Depressed commodity prices, the continuing economic downturn and pervasive illegal mining activities, have been hitting South Africa’s mining sector hard. Cost cutting plans, retrenchments and even mine closures are the order of the day.

While stimulating commodity prices and resuscitating the global economy are beyond the South African mining industry’s scope, the sector has no choice but to find a way to deal with illegal mining activities that are carried out without regard to issues of health, safety, and human rights.

Previously illegal mining activities were limited to abandoned mining operations where lax closure controls had enabled informal mining entrepreneurs to eke out a living re-mining old workings. Increasingly illegal mining is now taking place at operational mines with gangs violently fighting back against mine owners attempts to reclaim their legal operations.

Gangs operated by sophisticated syndicates have also reportedly taken to kidnapping informal mine workers underground, holding them captive for weeks at a time and forcing them to work for free. This is slave labour.  It would not be permitted above ground, so why is it allowed to take place below ground?

Combating illegal mining activities head-on is clearly not working as syndicates continue to extend their reach and to professionalise their activities in order to maximise their profits.  In addition, the next round of mine worker retrenchments is only likely to boost the ranks of illegal mining entrepreneurs making a living off South Africa’s mines. If something is not done to transform the current mining sector model, illegal mining will be the final death knell for South Africa’s ailing mining sector.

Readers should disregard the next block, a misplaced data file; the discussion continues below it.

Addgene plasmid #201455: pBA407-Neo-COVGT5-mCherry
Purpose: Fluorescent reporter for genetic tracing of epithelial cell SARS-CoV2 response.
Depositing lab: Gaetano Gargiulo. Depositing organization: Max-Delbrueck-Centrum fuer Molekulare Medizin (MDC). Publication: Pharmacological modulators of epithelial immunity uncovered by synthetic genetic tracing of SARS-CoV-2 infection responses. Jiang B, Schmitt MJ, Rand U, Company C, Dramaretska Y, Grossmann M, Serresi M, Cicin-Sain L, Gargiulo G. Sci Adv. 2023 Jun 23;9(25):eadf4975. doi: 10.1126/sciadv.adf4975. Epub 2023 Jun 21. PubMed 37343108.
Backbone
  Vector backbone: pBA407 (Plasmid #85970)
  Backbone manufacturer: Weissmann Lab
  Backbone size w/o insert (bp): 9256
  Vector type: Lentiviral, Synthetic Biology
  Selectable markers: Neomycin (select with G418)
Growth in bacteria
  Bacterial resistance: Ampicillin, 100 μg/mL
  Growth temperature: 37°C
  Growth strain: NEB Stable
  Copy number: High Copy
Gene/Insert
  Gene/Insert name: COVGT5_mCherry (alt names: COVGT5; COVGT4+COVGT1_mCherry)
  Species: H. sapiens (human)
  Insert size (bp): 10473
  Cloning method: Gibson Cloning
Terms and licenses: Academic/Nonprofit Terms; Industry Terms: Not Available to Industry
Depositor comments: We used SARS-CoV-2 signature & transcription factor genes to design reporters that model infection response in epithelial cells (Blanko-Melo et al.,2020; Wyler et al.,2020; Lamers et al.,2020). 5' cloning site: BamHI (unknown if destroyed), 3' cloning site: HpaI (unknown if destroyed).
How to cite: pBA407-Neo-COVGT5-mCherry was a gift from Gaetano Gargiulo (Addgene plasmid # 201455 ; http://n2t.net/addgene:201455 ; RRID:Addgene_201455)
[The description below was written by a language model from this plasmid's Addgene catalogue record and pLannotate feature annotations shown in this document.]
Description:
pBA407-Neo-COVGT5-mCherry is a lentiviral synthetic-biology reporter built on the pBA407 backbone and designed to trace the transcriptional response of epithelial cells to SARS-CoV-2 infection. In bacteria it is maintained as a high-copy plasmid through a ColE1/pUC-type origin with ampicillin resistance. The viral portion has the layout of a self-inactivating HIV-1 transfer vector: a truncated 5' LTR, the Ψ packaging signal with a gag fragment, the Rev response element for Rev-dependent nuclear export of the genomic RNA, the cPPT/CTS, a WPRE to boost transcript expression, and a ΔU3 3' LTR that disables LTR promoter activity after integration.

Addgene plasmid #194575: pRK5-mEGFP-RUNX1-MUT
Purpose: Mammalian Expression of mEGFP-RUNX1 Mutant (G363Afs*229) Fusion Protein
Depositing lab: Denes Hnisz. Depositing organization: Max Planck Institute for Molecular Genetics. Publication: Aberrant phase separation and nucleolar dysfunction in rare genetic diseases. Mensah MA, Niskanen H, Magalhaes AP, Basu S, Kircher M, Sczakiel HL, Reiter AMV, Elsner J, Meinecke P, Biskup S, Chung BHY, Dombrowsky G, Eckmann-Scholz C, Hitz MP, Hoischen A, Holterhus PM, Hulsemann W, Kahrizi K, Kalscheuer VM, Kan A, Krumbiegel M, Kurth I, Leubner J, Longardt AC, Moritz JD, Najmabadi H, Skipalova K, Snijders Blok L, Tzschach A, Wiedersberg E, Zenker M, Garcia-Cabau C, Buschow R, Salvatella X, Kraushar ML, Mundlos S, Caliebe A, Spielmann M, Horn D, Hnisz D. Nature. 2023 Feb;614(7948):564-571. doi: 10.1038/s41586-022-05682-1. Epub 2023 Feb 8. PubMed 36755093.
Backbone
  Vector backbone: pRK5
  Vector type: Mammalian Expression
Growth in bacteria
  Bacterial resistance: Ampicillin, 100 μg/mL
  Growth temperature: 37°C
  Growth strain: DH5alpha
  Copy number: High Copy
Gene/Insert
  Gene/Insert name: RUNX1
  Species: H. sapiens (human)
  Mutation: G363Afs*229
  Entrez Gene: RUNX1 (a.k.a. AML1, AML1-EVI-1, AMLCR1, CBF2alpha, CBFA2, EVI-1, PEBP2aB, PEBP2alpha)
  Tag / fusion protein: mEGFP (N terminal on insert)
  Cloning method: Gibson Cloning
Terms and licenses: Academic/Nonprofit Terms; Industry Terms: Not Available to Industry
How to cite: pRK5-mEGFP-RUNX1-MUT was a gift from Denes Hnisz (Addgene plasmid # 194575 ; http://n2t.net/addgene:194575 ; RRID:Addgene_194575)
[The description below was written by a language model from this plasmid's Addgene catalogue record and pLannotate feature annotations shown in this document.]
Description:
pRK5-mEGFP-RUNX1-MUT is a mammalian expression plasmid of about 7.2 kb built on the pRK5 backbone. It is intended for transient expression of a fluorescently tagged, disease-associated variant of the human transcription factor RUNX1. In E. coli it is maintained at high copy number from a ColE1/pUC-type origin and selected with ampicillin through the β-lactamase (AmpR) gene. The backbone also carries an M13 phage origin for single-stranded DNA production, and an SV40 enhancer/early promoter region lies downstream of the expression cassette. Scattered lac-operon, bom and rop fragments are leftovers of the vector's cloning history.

The formal mining industry needs to have a radical rethink about its current operating structures and find a way to incorporate different levels of mining entrepreneurs within their organisations. Legal opportunities for informal mining entrepreneurs that do not compete with formal mining activities need to be identified and built into the larger formal mining framework. These informal mining entrepreneurs could be supported by the larger mining entity while at the same time acting as a buffer against the spread of illegal mining syndicates that are already prepared to do battle to continue their illegal mining operations.

At present the pattern of illegal mining that is being allowed to persist is creating new chains of corruption that will be difficult to eradicate. These include the recruitment of legal miners to provide support to illegal mining operations by smuggling food and supplies underground or by renting out their access cards, policemen who lie in wait to grab the ill-gotten gains of informal mining entrepreneurs as they emerge into the light from their weeks spent working underground, and mine security officials who are bribed to turn a blind eye to illegal mining activities.

The mining sector needs to fight fire with fire. This requires being innovative in identifying solutions that will empower informal mining entrepreneurs and make them feel that they have a stake in legal mining operations. It won’t be easy, and will require co-operation from the mining companies, trade unions and government, all of whom have competing agendas. However, if compromises aren’t made and solutions identified, South Africa’s mining sector will find itself hijacked.